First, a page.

HealthDay News — Childhood measles infection appears to compound the associations between smoking, current asthma, and post-bronchodilator airflow obstruction, according to a study published in Respirology.
Jennifer L. Perret, M.D., from the University of Melbourne in Australia, and colleagues used data from the Tasmanian Longitudinal Health Study cohort who were born in 1961 and underwent spirometry in 1968 before measles immunization was introduced (8,583 participants). In the fifth decade follow-up, a subgroup had additional lung function measurements (1,389 participants). School medical records were used to determine a history of childhood measles.
The researchers found that 69 percent (950 participants) had a history of childhood measles. Post-bronchodilator forced expiratory volume in 1 second/forced vital capacity in middle age was negatively impacted by childhood measles, current clinical asthma, and smoking at least 10 pack-years (three-way interaction: P = 0.009), especially for those with childhood-onset asthma. The odds for post-bronchodilator airflow obstruction was not significant in the presence of childhood measles for never- and ever-smokers of <10 pack-years who had current asthma symptoms, compared with those without childhood measles (odds ratio, 12.0 [95 percent confidence interval: 3.4 to 42] and 2.17 [0.9 to 5.3], respectively).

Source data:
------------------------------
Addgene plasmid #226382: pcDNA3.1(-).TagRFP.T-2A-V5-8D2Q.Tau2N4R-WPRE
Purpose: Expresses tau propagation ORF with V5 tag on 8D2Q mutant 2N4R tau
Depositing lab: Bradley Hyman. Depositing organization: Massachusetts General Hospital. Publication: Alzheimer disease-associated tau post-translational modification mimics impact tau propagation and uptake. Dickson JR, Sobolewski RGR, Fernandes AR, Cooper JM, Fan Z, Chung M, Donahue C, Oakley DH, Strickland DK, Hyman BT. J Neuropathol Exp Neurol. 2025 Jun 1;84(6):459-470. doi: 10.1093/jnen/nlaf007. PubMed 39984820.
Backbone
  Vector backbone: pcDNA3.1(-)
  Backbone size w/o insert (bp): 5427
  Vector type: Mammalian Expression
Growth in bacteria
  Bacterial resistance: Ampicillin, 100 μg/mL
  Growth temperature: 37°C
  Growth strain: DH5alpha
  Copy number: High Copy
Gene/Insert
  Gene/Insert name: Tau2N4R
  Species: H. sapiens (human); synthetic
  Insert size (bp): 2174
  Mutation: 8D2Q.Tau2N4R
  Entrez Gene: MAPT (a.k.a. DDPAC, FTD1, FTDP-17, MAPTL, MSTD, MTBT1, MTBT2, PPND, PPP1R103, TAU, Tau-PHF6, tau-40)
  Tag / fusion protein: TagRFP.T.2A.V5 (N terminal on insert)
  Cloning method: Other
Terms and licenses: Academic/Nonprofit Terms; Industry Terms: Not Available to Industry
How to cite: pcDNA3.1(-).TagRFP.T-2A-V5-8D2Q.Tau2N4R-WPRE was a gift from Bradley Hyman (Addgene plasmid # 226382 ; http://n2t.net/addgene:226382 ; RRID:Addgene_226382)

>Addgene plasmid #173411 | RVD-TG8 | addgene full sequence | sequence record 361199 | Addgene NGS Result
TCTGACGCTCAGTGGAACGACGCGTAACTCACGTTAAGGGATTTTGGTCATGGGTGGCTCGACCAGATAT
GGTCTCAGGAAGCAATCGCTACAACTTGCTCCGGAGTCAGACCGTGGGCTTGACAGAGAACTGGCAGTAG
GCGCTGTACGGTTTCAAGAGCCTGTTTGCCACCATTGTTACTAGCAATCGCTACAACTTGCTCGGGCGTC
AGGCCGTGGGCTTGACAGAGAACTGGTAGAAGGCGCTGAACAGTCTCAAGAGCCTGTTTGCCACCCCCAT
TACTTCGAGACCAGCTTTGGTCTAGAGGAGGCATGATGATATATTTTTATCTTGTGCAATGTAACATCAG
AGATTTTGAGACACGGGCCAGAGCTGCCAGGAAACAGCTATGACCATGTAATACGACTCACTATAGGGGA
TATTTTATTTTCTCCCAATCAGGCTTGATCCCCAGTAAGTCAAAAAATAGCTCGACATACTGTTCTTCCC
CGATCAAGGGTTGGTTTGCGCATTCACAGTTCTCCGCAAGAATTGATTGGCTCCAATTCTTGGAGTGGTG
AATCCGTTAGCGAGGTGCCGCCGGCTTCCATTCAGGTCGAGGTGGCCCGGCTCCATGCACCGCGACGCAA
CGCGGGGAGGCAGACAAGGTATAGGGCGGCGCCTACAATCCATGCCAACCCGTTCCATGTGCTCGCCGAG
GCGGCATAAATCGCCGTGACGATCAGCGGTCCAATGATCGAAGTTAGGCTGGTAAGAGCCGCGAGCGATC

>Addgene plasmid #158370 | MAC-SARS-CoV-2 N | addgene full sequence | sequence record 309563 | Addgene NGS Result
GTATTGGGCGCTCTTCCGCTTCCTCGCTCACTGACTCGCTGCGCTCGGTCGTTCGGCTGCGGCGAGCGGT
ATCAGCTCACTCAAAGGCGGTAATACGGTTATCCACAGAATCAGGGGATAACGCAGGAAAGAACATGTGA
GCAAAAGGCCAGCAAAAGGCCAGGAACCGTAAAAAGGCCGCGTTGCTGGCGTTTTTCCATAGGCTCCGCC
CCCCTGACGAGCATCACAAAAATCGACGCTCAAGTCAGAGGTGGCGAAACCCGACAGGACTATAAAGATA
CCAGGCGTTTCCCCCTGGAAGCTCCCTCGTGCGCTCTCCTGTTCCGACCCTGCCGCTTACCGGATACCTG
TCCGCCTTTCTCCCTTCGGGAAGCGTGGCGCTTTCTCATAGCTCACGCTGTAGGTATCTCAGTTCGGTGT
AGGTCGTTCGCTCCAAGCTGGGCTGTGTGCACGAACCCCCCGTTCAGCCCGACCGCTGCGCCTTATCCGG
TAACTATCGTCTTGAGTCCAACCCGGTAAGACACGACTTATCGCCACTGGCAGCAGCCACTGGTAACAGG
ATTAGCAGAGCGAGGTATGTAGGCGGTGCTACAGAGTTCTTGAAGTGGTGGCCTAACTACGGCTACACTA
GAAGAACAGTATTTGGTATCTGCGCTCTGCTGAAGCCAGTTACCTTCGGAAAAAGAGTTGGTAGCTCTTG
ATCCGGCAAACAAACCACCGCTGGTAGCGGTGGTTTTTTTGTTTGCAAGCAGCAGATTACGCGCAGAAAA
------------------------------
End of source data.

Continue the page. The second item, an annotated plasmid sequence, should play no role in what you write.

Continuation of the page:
“This prospective study found childhood measles increased the risk of post-bronchodilator airflow obstruction for middle-aged adults through its interaction with the combined effects of current adult asthma and smoking,” the authors write.
Several authors disclosed financial ties to the pharmaceutical industry.